Violent extremism has been in a spotlight at least for these past years. A lot of efforts are done by many institutions, both government and civil societies. As many stakeholders use curative and hard-power approaches, there is a big question matter. Do these kinds of methods really effective to tackle this issue? Or it is just temporary solutions that produce grievance and remain injustice amongst stigmatized groups? Regarding this problem, a global initiative through UN resolution in 2015 suggested a member of states to optimize their efforts for preventing violent extremism in various ways which consider human rights aspects.
Peace Generation Indonesia had developed an inclusive program called “Boardgame for Peace” for two years (2017 – 2018) in twelve cities of Indonesia. This is a three-day training for 1200 selected youths who then learned about violent extremism, ranging from its characteristics, roots, and practical skills to bring this issue to the table by using board games. My involvement in this kind of program makes me wonder about how can we actually perceive this issue from the human right perspective. While the Peace Generation is progressing to learn practicing human rights consideration, comprehensive capacity building will help me to have the right lenses. This is what motivated me to apply the 18th Asia–Europe Meeting (ASEM) Seminar on Human Rights Education on Preventing Violent Extremism.
After the selection process, I got the news that I was selected as one of the participants and went to New Delhi, India on September 16-20th. Even though this is not my first time coming to India, but I was so excited and nervous at the same time. I would be travel alone abroad for the first time, but it was worth to my incredible experience to meet new people and share together. I and other participants joined three and half-day training at Aloft New Delhi Aerocity, India. I met around 25 people from Asia and Europe. They are government staff and social worker by background.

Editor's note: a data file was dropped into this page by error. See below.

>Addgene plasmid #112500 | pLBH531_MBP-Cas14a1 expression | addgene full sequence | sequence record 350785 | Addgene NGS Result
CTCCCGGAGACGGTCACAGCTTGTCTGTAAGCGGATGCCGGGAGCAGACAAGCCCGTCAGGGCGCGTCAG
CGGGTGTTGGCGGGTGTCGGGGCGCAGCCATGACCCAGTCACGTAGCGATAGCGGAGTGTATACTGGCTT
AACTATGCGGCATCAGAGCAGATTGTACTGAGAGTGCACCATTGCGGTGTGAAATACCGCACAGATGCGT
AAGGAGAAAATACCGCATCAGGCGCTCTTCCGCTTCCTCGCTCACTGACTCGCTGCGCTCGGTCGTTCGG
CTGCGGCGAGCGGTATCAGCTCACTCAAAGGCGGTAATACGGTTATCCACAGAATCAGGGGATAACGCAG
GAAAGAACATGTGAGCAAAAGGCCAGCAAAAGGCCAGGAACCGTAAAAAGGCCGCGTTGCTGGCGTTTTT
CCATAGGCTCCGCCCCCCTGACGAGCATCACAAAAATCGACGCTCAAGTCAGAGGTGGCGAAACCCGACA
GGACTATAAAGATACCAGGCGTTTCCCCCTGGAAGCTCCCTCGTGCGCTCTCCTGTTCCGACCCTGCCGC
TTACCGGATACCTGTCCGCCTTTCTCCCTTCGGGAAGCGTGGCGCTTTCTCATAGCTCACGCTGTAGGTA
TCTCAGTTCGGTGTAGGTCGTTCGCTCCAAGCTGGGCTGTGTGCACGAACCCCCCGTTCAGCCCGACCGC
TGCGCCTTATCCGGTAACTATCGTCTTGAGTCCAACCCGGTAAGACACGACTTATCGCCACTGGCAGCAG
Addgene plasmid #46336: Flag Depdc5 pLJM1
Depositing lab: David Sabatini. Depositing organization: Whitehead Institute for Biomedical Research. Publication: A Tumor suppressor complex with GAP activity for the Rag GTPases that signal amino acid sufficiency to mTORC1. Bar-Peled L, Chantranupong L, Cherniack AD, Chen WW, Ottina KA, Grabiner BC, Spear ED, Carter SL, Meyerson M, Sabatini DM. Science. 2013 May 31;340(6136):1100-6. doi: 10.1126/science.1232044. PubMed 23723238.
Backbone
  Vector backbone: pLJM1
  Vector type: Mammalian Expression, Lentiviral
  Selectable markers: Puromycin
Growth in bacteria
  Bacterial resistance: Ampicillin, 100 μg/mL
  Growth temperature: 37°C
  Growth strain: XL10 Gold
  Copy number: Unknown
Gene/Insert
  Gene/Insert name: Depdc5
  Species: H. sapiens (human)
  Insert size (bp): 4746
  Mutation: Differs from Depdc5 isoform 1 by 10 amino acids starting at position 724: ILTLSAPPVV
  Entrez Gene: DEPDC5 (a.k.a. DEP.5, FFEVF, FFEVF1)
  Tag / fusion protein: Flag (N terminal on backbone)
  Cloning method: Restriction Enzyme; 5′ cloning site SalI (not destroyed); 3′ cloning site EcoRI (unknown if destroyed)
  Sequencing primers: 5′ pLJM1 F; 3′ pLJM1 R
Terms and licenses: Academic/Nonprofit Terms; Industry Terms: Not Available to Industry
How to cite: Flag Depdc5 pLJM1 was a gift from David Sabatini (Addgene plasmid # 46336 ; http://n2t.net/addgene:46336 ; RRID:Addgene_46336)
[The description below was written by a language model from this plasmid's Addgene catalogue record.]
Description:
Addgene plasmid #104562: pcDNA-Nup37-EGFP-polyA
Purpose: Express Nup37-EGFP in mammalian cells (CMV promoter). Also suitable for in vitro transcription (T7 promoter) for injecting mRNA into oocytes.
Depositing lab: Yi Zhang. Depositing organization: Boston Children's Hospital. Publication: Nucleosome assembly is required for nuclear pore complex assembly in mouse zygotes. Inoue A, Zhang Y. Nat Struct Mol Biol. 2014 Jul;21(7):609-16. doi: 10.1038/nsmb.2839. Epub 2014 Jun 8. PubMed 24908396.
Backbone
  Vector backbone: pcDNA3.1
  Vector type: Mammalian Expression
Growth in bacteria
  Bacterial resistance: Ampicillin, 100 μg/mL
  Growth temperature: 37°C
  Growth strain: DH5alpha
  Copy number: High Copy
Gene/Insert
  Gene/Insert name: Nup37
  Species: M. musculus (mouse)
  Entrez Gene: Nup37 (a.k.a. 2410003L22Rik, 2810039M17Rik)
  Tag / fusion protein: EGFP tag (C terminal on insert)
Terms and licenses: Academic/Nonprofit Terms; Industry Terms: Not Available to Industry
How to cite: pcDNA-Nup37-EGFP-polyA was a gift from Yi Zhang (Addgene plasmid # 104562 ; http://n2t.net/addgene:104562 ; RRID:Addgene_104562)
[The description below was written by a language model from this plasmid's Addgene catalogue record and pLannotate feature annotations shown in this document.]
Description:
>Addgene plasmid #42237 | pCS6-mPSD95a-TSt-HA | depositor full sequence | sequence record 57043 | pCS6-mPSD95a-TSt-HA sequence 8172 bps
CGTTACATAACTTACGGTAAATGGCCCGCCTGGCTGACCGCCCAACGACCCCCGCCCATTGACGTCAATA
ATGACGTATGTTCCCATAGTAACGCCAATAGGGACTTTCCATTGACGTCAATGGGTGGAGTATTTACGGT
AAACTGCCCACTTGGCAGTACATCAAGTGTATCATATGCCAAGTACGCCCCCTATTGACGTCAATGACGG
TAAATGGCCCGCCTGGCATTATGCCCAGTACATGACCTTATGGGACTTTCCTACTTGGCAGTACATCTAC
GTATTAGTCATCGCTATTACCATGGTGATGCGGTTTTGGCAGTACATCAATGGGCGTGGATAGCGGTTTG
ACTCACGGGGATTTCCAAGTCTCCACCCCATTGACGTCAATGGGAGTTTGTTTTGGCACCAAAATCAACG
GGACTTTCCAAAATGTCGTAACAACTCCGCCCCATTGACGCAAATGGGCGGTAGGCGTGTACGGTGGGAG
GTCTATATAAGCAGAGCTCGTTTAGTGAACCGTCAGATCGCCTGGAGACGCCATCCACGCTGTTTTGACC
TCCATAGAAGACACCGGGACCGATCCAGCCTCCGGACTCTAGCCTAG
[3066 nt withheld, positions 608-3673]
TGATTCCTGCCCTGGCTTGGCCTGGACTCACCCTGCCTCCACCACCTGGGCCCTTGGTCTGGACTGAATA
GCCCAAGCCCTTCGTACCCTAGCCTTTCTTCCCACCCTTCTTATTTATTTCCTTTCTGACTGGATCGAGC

The topic of training is quiet broad from UN Call to Action, In-depth session about violent extremism, hate speech, and human rights education approach to Prevent Violent Extremism (PVE). During the training, I learned about how we often have a biased perspective about violent extremism. For example, religious violent groups, mostly Islam are framed as a violent extremists. While it did not apply to different kinds of violent groups based on other ideologies. Prof. TOH Swee Hin, one of resource person said that some PVE actions are counter-productive as it becomes what we call Islamophobia. So, our understanding of roots, causes, and characteristics of violent extremism are very crucial. Violent extremism is complex and many factors are intertwined. Both preventing and countering cannot see as a single solution.
On the second day, we dig deeper into the dominant causes of violent extremism. We shared one on one. I realized that violent extremism can be different from one country to another. While in Indonesia I saw that violent extremism motives are mostly about the misuse of belief, in another country, it could be a lack of good opportunity, lack of good governance, or psychosocial factors.
Then the third day, we learned about how we could implement human rights education to our PVE program. I was very happy to know that what Peace Generation did is on the same track with HRE methodologies. HRE emphasizes nonformal education methodologies and application of the Human Rights principle, i.e. relevant to participants, collaborative, participatory, probing, and thoughtful action. We also learned about advocacy strategies. And the last day, we drafted and presented our action plan in our countries. I saw creative methods from different countries using folklore, theatre, music, etc. Peace Generation gave uniqueness by bringing 12 basic peace values and board games.
After the training ended, my learning process kept going through visit experiences. I gave myself the opportunity to explore some historical places all around New Delhi. Three places that I visited were Lotus Temple, Jama Masjid, and Gandhi Museum. They made me feel how diversity turns into beauty. India taught me about how I need to trust myself that I am capable of doing peace works, how I should perceive differences, and how to always put ourselves into the other shoes. So violent extremism and all form of violence can not happen.